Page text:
By Although (English Wikipedia) [Public domain], via Wikimedia CommonsA debtor’s withdrawal of money from a bank account less than a year before filing for Chapter 7 bankruptcy resulted in the denial of a discharge of debt, based on a bankruptcy court’s finding of fraudulent intent. The debtor claimed that he withdrew the money because of concerns about a creditor’s methods of collection. The Bankruptcy Appellate Panel (BAP) for the Ninth Circuit Court of Appeals affirmed the ruling. In re Haag (“Haag I”), Nos. AZ-11-1661, AZ-11-1662, AZ-11-1663, memorandum (BAP 9th Cir., Sep. 27, 2012) (PDF file). The Ninth Circuit also affirmed, rejecting the debtor’s arguments that the court should consider his good intentions regarding the creditor’s allegedly questionable collection practices. In re Haag (“Haag II”), No. 12-60074, memorandum (9th Cir., Aug. 20, 2014).

The debtor was the sole owner of an engineering company called HTI, Inc. that had a line of credit with Northwestern Bank (NWB). In mid-2007, the housing market collapsed, and the company was not able to generate enough revenue to pay the debt. After an unsuccessful attempt to sell the business, the debtor surrendered all of HTI’s assets to NWB in late 2008. He informed the bank that he intended to file for Chapter 7 bankruptcy, and that his only sources of income were IRAs, social security, and unemployment.

In early 2009, the debtor received federal and state tax refunds totaling almost $250,000. He deposited “some or all” of the funds, Haag I at 5, into a personal checking account at the Bank of Tucson. He withdrew $120,000 in cash from that account in July 2009 and placed it in a safety deposit box that he had jointly rented with his wife at another bank. About three weeks later, NWB obtained a judgment against the debtor in a Michigan court, based on his personal guaranty of business debts, for approximately $1.7 million. The bank obtained a domesticated judgment in Arizona, where the debtor resided, in February 2010. The debtor filed for Chapter 7 bankruptcy the following month.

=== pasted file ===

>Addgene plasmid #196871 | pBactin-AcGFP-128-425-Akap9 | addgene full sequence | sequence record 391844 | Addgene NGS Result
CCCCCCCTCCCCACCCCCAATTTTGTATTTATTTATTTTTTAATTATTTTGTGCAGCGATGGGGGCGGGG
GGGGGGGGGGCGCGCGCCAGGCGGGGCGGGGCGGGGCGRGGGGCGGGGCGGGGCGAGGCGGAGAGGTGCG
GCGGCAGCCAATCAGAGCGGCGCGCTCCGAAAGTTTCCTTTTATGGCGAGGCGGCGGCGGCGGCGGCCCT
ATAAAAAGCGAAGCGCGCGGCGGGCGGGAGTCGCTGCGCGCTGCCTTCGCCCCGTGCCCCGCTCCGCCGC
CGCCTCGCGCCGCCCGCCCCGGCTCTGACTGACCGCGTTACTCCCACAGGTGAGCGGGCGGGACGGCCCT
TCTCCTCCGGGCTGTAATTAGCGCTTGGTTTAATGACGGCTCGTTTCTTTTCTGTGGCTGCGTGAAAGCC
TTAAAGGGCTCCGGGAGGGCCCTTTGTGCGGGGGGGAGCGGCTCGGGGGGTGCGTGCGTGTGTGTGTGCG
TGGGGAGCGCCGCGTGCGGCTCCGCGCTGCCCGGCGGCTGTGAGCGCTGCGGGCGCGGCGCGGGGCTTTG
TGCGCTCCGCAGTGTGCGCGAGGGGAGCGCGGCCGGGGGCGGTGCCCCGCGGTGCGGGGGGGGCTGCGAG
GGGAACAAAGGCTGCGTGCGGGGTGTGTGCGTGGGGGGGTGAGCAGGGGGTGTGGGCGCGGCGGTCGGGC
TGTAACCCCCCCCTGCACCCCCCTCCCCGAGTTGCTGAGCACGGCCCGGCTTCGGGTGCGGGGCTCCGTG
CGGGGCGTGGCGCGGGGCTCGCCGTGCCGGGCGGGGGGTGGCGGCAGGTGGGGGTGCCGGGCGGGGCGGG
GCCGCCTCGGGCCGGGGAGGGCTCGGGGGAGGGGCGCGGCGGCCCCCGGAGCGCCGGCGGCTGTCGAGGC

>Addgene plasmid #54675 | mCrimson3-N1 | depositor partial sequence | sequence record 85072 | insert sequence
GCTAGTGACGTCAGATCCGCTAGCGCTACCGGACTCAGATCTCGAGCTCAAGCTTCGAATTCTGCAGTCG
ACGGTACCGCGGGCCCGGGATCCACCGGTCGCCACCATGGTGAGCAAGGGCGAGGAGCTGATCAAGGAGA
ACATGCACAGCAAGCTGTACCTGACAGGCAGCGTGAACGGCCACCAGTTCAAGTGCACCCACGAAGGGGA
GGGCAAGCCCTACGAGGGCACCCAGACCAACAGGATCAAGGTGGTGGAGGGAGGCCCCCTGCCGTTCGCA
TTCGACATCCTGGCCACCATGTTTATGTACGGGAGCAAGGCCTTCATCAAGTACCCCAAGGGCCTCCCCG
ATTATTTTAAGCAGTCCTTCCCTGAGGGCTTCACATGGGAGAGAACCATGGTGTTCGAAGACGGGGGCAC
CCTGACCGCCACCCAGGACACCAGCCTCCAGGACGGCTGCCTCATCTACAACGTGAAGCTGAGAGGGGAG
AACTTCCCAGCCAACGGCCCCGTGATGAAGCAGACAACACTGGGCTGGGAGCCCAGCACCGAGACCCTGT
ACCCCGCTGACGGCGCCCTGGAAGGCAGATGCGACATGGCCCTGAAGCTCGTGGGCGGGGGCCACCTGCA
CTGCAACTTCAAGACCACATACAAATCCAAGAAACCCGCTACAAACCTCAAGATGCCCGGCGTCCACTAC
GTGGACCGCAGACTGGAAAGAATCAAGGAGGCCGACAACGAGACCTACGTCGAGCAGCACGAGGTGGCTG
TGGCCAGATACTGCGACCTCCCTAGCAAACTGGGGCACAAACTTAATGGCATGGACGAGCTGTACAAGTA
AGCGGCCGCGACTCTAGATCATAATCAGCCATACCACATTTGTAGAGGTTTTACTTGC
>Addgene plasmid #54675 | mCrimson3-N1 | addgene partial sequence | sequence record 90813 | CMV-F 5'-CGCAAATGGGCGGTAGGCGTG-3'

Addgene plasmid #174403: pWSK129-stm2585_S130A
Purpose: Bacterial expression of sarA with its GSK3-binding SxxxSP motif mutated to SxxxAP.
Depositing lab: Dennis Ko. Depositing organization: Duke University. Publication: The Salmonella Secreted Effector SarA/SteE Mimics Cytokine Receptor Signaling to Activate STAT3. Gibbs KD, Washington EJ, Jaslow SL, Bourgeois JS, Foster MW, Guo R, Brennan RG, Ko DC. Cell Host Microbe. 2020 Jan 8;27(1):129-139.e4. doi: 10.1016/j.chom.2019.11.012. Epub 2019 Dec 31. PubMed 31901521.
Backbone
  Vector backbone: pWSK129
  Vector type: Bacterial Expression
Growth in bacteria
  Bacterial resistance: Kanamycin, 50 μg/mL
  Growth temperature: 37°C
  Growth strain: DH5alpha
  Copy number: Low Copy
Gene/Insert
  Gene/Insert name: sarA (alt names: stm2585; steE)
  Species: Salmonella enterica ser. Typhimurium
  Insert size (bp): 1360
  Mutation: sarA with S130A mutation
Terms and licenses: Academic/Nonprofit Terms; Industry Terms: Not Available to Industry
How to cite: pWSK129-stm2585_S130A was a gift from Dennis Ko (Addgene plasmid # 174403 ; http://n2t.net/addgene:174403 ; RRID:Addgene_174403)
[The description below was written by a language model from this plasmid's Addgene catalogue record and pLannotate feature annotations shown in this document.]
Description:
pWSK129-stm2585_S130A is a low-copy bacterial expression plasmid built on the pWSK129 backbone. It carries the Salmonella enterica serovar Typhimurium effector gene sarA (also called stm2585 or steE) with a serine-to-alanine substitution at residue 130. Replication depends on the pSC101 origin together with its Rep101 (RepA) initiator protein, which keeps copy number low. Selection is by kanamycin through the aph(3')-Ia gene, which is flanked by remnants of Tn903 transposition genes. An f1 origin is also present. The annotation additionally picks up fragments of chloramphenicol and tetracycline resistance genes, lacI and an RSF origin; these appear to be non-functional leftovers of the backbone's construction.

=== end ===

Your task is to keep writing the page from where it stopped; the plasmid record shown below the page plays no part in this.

NWB filed an adversary proceeding challenging the debtor’s right to discharge based on the large cash withdrawal less than a year before filing for bankruptcy. The bankruptcy court found that the debtor and his wife had spent nearly all of the money on personal expenses. The debtor claimed that he withdrew the money “because he was concerned about collection action by NWB,” id. at 7, but he also admitted to the court that he intended to keep the money from the bank.

The bankruptcy court held that, even without the debtor’s admission, the record supported a finding that he was not entitled to a discharge of debt. The BAP affirmed the ruling, finding that the movement of the cash was a “transfer” under the Bankruptcy Code, and that the debtor had the “intent to hinder or delay” NWB. Id. at 12-13, 11 U.S.C. §§ 101(54), 727(a)(2)(A).

The BAP also found that the debtor offered no persuasive authority that a “belief that his conduct was morally justifiable” could overcome § 727(a)(2). Haag I at 16. The Ninth Circuit affirmed the BAP’s ruling in a short memorandum, adding that “alleged good intentions” do not “outweigh the clear-cut evidence of his intent to delay and hinder.” Haag II at 5.

For more than 20 years, bankruptcy attorney Devin Sawdayi has represented individuals and families in the Los Angelesand surrounding area in Chapter 7 and Chapter 13 bankruptcies. Contact us today online or at (310) 475-939 to schedule a free and confidential consultation with a knowledgeable and experienced advocate.